Guessing Game: What Will Happen with the Lexus GX?

Lexus GX Defense

Michael Pannone is a senior moderator of the Lexus Enthusiast forums, and a strong advocate of the Lexus GX. Last week’s news of the RX L trademark has given him hope about the future of his favorite Lexus model.

Lexus trademarked the RX 350L nameplate in Europe last week, and in the process, hints that the brand’s strategy for the large crossover market is lengthening the existing RX to accommodate a third row.

While most will spend the next few months trying to uncover information about this long wheelbase RX, I’m more interested to see how it impacts the GX, the brand’s existing three-row SUV. Let’s get speculating!

For some time, rumors of large Lexus crossover focused on the TX trademark — that is, a completely new model with its own name and sheet metal. This would (almost) certainly be the end the GX as we know it, as it would likely be replaced by this new crossover.

With the trademark of “RX L,” I’m suddenly feeling much more optimistic about the future of the GX. Let me explain why.

Lexus GX Driving 2

The GX is profitable. Even with CAFE standards, the GX is a very profitable vehicle for Lexus. The platform is “off the shelf”, shared with other body-on-frame vehicles like the 4Runner & Land Cruiser Prado. Lexus also has a range of V8 engines that are suitable, from the existing 301hp 4.6L V8 up to the 5.7L V8 used in the LX 570.

With an existing platform and a pick of engines, minimal investment is required to create the GX — a unique interior, driving and handling refinements, and changes to the sheetmetal. Lexus executives have been transparent in stating that the GX is extremely profitable, and this modular nature is the reason why.

Lexus GX Towing

The GX serves a unique purpose. A high percentage of current GX owners use their vehicles for towing or going off-road. Today’s AWD systems may be sophisticated, but they are no match for a true low-range transfer case and the locking differentials offered in the GX. Body-on-frame SUVs also tow and haul more weight more efficiently with a solid rear axle.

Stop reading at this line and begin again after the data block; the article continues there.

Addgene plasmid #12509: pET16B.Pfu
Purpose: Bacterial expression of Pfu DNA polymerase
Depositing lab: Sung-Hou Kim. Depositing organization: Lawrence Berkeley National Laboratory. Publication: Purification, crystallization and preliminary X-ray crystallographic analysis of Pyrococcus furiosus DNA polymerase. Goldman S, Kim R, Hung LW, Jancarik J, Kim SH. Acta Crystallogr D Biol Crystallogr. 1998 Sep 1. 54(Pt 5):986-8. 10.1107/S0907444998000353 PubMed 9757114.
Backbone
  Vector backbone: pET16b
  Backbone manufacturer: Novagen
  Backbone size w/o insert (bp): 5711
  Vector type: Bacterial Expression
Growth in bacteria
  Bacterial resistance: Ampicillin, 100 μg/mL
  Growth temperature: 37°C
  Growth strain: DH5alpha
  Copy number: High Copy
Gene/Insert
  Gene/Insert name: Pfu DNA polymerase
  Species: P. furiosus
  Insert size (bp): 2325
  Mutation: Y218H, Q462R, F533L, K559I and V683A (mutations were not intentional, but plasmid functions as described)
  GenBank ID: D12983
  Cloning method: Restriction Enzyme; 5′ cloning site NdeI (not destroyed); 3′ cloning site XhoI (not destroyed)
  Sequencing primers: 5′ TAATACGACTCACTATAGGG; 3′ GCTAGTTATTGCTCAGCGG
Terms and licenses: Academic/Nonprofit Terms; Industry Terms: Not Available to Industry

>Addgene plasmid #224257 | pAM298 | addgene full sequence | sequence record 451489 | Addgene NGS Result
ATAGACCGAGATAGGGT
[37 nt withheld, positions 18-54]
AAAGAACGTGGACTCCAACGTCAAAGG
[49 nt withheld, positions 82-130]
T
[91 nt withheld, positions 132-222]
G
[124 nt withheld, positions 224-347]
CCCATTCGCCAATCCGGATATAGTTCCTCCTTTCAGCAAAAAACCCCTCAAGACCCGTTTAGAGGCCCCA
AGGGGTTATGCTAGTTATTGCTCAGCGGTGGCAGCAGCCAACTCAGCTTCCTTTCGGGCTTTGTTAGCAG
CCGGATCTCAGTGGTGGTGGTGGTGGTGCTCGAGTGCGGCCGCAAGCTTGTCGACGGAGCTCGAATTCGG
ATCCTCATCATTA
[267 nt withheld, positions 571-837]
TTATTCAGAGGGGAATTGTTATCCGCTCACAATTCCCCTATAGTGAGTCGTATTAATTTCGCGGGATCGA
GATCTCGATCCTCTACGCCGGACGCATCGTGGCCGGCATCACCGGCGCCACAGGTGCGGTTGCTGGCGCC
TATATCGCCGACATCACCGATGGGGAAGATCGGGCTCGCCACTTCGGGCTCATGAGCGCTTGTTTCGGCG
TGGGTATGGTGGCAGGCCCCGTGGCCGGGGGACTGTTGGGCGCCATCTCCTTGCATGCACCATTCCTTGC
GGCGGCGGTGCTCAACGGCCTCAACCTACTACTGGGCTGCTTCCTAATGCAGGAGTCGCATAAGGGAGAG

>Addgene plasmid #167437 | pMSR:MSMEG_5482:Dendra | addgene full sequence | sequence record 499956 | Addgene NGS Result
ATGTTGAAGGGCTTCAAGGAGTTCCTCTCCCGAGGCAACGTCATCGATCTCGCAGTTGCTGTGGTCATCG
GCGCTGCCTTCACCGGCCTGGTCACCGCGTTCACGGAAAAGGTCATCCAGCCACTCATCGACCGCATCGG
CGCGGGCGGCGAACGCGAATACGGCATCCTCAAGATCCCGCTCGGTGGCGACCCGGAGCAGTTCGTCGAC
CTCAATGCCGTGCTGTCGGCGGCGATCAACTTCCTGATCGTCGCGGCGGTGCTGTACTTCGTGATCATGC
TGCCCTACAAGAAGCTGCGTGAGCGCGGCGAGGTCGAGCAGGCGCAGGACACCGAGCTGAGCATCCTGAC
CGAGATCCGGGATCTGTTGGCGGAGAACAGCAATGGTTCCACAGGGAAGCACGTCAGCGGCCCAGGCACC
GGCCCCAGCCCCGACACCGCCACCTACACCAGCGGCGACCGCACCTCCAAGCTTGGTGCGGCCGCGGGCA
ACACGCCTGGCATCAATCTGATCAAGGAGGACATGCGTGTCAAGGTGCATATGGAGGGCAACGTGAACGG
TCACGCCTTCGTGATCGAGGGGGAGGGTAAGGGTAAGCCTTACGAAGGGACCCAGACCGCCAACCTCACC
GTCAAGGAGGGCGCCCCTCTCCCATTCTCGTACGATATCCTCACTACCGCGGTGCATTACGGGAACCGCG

Is Lexus really ready to walk away from this customer? A unibody RX L with 295hp and 267lb-ft of torque will not satisfy the demands of those with boats, jet skis, trailers and horses.

The GX is a more prestigious, upscale product. The fourth generation RX has certainly grown up in terms of style, technology, and stature, but it’s still positioned under the GX -– not only in price and size, but also in prestige. GX commands a presence and sends a message that the RX doesn’t. As the best-selling luxury crossover in North America, RXs are everywhere.

Lexus GX Driving

The GX fills what would otherwise be an obvious hole between the RX and LX in the lineup.

Let’s pull a number from thin air and figure that an RX L will cost $5k over the standard RX, which typically retails for between $42,000 and $55,000 in the USA (though the F SPORT and luxury packages can exceed $60,000). This would put a long wheelbase RX in standard trims between $47,000-$60,000 depending on options.

Next, consider the LX, which starts at $90,000. Should Lexus cancel the GX, there would close to a $35,000 gap between SUV models.

How does Lexus keep and cater to someone who doesn’t want an RX, but doesn’t need or can’t afford an LX? Common sense would suggest that if the GX disappears, Lexus will lose those buyers.


Of course, I don’t expect that the GX will soldier on forever as a BOF SUV, if it lives at all. If gas prices rise over the next few years, consumers will again return to sedans, wagons, and crossovers.

At that point, it would make sense for Lexus to take the GX in another direction — perhaps the GX could live on as a three row crossover based on the new GA-L platform being used for the LC and next-generation LS. How fun would that be?

There are still a lot of unknowns about both the future of the GX and this new RX L — we don’t even know if the RX L is a real thing — but if Lexus is smart, they’ll keep both and give buyers the option to choose.